Donald Trump's Presidential Advisory Commission on Voter Integrity brings to mind the joke about a man who stood on a street corner snapping his fingers. A passer-by asked him what he was doing. "Keeping the rhinoceroses away," the man explained. There aren't any rhinoceroses around here, the passerby said. "See?" the man answered. "It's working."

The voter integrity commission is snapping its fingers, demanding that state elections officials provide data on 200 million voters — names, party affiliations, birth dates, criminal records, voting histories and partial Social Security numbers. The commission is looking for the rhinoceros that President Trump claims denied him a popular-vote victory in the 2016 elections: massive voter fraud. The commission can be expected to take credit when it finds that voter fraud is extremely rare.

Elections officials in at least 22 states have said they cannot or will not comply with the demand for information. One of the more embarrassing refusals came from Kansas, whose secretary of state, Kris Kobach, is vice chairman of the commission. Privacy laws in Kansas prevent the disclosure of some of the information the commission requested. The refusals are bipartisan: Democrat-led states such as California and Massachusetts rejected the request, while Mississippi's Republican secretary of state said commission members "can go jump in the Gulf of Mexico."

A more measured response came from Oregon Secretary of State Dennis Richardson, a Republican. Richardson took the opportunity to explain the benefits of Oregon's vote-by-mail and automatic voter registration systems, which result in high participation and low fraud rates. He said that 15 people have been indicted or convicted of voter fraud since 2000 — fewer than one per year. Such fraud usually takes the form of a voter signing the ballot of a spouse or a student who is away at college.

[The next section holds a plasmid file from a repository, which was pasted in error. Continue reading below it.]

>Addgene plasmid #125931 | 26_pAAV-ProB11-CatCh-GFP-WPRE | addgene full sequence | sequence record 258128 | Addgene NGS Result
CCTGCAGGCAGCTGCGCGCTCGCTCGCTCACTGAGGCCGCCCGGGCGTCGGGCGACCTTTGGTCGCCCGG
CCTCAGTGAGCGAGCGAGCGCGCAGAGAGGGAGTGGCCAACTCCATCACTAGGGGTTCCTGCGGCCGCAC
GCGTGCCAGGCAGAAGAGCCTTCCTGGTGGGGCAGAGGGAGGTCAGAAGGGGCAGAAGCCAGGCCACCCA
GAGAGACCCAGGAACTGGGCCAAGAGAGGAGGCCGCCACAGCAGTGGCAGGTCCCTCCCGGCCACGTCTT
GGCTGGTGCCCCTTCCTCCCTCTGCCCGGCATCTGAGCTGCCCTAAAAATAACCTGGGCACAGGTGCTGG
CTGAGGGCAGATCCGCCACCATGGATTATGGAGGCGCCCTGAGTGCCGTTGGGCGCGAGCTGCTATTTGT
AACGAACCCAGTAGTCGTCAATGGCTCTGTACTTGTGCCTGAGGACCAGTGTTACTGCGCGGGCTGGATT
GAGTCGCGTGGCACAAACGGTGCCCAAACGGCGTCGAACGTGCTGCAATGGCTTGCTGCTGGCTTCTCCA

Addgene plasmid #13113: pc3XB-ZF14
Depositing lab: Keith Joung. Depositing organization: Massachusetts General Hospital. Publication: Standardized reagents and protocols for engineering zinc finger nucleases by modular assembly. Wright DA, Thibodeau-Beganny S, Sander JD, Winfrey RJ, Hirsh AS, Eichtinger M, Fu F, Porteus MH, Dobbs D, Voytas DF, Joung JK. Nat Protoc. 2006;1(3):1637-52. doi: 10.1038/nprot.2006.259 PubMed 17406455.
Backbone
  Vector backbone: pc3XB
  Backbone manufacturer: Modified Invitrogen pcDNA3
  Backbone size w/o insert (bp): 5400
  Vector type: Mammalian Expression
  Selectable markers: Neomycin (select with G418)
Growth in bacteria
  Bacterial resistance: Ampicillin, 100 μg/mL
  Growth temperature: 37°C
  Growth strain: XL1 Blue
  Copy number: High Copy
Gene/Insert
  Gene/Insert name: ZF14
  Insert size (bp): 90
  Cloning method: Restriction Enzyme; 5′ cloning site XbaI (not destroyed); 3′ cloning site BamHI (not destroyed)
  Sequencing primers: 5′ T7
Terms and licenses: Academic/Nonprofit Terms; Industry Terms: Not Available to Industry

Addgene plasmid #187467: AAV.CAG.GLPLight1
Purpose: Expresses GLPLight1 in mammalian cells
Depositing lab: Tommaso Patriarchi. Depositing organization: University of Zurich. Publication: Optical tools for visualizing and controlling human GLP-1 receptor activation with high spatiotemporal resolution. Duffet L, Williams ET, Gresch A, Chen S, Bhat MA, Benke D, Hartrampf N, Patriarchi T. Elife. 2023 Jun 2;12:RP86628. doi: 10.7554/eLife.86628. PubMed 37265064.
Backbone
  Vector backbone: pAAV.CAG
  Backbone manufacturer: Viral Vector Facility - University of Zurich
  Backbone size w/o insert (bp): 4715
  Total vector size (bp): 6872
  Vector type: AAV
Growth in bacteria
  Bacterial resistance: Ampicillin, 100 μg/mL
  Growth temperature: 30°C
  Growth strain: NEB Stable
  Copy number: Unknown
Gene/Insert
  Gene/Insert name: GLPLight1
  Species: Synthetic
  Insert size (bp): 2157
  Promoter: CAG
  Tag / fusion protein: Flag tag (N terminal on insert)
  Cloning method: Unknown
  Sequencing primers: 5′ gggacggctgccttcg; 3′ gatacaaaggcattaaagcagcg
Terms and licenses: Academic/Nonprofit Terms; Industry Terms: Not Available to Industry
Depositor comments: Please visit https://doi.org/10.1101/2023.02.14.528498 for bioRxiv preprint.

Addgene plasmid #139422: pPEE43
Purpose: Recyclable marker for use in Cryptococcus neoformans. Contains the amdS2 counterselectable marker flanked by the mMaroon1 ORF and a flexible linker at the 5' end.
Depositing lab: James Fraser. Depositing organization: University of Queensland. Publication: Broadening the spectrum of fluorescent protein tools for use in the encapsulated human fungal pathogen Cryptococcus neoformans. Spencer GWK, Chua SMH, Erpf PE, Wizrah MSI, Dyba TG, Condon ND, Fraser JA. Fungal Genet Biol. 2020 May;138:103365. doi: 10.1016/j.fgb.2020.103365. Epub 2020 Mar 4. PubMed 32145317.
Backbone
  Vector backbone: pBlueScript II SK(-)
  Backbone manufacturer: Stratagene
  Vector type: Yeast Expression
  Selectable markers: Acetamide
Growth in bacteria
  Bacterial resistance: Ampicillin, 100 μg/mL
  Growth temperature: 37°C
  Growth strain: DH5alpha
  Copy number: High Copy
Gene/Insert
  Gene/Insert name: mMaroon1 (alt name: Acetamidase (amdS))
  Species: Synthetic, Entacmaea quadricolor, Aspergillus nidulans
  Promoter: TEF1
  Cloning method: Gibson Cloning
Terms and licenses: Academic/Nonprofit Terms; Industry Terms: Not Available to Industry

Richardson then offered to send the commission the same voter information that is available to anyone upon receipt of the standard $500 fee. He said state law prevents him from providing such personal information as driver's license or Social Security numbers. He then warned the commission that it would be a crime to use Oregon's voter registration data for commercial purposes.

This is the proper response: The commission deserves no better and no worse treatment than any other party. Voter information that is a matter of public record should be provided promptly and at a reasonable cost. Information that is protected by privacy laws should be guarded.

The commission hopes to gather all this information so that it can be compared to other federal databases, such as lists of non-citizen residents and undocumented immigrants who have been arrested. Trump's expectation is that many matches would be found: "What are they hiding?" Trump tweeted Saturday after he was informed that many states would not grant the commission's request for information. That's Kobach's expectation as well — his claim that voter fraud is rampant in Kansas and elsewhere led to his appointment to the commission. Kobach hasn't found massive fraud in Kansas, so he's broadening the search.

Critics of the commission believe that its findings, no matter what they are, will be used to justify efforts to make it harder to register to vote and to cast a ballot — restrictions that tend to suppress participation by low-income and minority voters who are likely to be Democrats. But Trump is more than a garden-variety seeker of partisan advantage. He believes there can be no explanation other than fraud for his defeat in the popular vote. The rhinoceroses, he is convinced, must be kept at bay.